That is the idea behind American Rags, a Houston business that started 30 years ago. Located in Northeast Houston and ten minutes away from the Ship Channel, this business is working toward reducing the number of clothes in landfills. Nazia Mirza inherited this business from her father five years ago, and thinks that if more people recycled their clothes our environment would be very different. Mirza is not wrong. According to the Council for Textile Recycling, out of the 25 billion pounds of textiles each year, only 15 percent is donated or recycled, and the rest ends up in landfills.
But, how does this happen? The process starts in second hand stores. These stores sell what they can, but what they can’t sell is bought by American Rags. When this is done, the clothes come in by the thousands.
Maria De Leon is the quality control supervisor, and knows this process by heart. She started 16 years ago sorting out the clothes, but slowly climbed up the ladder and is now in charge of the recycling process. When the clothes arrive, they are put in a conveyor belt and the employees quickly sort them out in different categories like baby clothes, shirts, blouses, etc. Then, it is further sorted out by materials and size. The third step is the packaging. Packaging is done in different weights. They have packages ranging from 100lbs to 1000lbs. When the packages are done, they are put in trailers which can carry up to 35,000 pounds.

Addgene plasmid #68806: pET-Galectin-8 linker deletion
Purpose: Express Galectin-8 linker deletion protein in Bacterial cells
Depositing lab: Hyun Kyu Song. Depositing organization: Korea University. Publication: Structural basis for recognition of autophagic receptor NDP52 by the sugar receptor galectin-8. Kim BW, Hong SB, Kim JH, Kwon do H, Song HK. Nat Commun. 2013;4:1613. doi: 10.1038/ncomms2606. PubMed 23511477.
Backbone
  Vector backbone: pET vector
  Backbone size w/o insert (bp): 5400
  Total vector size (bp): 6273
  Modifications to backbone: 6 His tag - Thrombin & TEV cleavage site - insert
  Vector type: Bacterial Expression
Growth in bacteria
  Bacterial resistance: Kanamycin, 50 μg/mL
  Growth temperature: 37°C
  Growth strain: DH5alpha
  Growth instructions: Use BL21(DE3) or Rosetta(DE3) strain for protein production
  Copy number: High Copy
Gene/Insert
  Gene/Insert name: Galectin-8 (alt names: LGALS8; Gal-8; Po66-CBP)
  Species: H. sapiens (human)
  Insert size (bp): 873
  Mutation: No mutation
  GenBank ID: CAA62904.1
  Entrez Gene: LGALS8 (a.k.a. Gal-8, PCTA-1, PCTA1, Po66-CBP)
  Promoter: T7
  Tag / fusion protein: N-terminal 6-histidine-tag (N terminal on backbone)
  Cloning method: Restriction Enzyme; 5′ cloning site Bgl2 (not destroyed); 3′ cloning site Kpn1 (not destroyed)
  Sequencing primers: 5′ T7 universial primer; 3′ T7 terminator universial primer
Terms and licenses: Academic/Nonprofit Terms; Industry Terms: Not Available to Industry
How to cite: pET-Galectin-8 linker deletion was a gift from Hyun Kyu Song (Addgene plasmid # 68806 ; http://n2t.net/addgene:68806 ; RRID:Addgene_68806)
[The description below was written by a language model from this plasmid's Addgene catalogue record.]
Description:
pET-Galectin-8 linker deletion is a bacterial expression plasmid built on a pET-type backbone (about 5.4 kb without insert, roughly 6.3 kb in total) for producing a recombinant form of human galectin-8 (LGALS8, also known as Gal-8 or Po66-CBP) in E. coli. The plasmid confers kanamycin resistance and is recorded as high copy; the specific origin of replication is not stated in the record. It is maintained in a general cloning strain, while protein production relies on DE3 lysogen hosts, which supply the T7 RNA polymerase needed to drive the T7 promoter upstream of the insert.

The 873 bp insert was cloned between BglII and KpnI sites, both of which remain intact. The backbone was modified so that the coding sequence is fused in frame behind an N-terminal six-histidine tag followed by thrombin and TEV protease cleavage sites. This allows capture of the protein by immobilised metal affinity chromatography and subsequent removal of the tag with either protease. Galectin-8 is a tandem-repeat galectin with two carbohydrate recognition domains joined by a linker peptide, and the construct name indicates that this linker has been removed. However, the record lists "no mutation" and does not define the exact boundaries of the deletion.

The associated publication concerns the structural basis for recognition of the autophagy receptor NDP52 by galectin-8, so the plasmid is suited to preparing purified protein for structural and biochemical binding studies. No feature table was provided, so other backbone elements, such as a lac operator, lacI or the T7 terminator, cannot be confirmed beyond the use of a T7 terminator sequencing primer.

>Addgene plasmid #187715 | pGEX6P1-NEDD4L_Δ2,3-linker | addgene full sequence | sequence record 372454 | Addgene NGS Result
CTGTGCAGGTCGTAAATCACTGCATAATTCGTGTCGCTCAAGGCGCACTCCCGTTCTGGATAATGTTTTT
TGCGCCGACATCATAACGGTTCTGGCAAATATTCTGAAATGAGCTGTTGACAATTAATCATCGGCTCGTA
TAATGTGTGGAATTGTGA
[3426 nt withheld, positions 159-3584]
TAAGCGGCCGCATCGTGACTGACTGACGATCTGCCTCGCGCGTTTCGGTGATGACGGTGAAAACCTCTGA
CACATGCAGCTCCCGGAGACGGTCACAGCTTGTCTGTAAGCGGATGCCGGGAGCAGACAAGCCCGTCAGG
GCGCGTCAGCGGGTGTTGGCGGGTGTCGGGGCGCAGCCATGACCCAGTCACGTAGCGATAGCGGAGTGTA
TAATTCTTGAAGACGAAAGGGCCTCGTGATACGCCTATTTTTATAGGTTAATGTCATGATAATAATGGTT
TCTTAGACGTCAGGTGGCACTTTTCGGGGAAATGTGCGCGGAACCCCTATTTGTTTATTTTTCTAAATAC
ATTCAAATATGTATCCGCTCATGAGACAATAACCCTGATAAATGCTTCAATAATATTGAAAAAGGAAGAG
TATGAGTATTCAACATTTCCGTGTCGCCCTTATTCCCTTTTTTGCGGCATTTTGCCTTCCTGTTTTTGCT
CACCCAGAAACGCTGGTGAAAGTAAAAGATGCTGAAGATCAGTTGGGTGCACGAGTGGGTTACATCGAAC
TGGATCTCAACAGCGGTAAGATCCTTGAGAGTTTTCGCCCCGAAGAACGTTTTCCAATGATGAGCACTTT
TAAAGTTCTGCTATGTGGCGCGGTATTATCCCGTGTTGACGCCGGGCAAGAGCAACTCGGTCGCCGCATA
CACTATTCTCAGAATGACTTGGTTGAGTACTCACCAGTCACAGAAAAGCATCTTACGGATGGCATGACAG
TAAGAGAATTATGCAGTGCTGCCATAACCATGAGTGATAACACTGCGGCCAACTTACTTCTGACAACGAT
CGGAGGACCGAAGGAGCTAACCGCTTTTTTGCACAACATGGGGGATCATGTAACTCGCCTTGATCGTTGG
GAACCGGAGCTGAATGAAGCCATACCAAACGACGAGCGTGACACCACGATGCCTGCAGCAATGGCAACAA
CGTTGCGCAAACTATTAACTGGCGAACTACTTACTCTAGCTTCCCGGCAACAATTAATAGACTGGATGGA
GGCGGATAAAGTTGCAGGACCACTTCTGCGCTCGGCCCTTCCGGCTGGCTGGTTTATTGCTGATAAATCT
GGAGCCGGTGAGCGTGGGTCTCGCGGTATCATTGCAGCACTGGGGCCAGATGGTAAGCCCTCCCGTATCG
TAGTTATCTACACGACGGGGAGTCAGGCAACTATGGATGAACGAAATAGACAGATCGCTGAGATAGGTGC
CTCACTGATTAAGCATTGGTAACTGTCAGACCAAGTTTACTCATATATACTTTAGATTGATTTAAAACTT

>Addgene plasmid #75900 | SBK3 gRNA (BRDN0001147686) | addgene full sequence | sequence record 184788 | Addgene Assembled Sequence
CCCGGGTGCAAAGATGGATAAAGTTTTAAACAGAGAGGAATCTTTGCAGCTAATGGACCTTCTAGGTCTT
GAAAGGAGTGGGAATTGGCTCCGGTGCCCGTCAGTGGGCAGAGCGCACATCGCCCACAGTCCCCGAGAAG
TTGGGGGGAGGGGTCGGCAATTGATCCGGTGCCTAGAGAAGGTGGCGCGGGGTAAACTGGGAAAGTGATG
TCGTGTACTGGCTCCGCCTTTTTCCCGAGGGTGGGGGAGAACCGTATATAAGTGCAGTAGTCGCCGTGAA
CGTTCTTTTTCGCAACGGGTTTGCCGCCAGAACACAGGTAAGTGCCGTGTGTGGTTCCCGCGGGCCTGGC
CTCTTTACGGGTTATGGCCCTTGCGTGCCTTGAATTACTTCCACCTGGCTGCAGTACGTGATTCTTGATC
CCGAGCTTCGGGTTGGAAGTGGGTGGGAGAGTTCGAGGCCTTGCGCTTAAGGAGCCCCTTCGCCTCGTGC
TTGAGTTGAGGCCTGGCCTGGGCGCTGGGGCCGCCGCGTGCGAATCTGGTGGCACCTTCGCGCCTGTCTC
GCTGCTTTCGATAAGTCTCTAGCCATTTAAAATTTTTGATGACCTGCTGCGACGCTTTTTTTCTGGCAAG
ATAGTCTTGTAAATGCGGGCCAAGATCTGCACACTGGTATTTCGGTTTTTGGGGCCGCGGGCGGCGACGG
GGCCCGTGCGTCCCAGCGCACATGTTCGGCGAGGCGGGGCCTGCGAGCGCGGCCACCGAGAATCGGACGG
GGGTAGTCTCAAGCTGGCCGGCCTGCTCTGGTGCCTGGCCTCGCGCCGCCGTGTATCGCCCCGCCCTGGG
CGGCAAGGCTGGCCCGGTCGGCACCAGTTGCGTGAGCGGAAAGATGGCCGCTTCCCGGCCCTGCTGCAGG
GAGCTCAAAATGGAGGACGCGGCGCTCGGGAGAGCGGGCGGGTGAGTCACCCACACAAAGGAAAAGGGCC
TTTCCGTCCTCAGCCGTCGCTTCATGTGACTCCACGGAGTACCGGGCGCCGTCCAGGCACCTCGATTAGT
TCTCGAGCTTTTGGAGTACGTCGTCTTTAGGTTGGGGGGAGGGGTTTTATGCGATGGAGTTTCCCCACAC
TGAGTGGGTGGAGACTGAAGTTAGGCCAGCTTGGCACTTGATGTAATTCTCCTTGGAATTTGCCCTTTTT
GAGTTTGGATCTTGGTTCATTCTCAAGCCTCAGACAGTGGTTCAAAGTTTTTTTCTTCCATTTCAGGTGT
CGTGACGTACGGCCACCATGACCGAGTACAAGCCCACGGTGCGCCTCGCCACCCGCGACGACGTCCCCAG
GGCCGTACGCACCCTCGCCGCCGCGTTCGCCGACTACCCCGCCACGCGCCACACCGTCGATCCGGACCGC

“We sort through 70,000 pounds a day, which is about 2 trailer loads. Each trailer has about 35,00 pounds. It’s a lot, but that’s how many clothes (there) are,” Mirza said.
Mirza said that it is two trailer loads per day, which are brought to the Houston Ship Channel and exported throughout the world. The clothes are distributed to different parts of the world. This includes Central and South America, South Asia and Africa.
Mirza wishes more people would donate their clothes. She thinks that climate change is pretty bad already, and she wants to stop furthering the problem.
“If people started throwing away all of their clothes…only God knows what would happen if everybody started doing that. But, thankfully we have these centers where people are donating clothes,” Mirza said. You can recycle almost anything, even if it’s torn or stained, it just has to be an absorbent material (polyester, for example, is not recyclable). The clothes are then sold to another business that cuts them and turns them into wiping rags. After they are cut and packaged, they are sold to paint and hardware stores, or automobile stores where they can be used.
For people who want to help their environment, this is one way to help. In some U.S. cities, they have already started a post-consumer textile recycling initiative to reduce the millions of clothes that end up in the trash.
As for Mirza, she has high hopes for the future. She has even thought about setting up a drop off box where people can come and give their clothes.
“That is something I am looking forward to” Mirza said.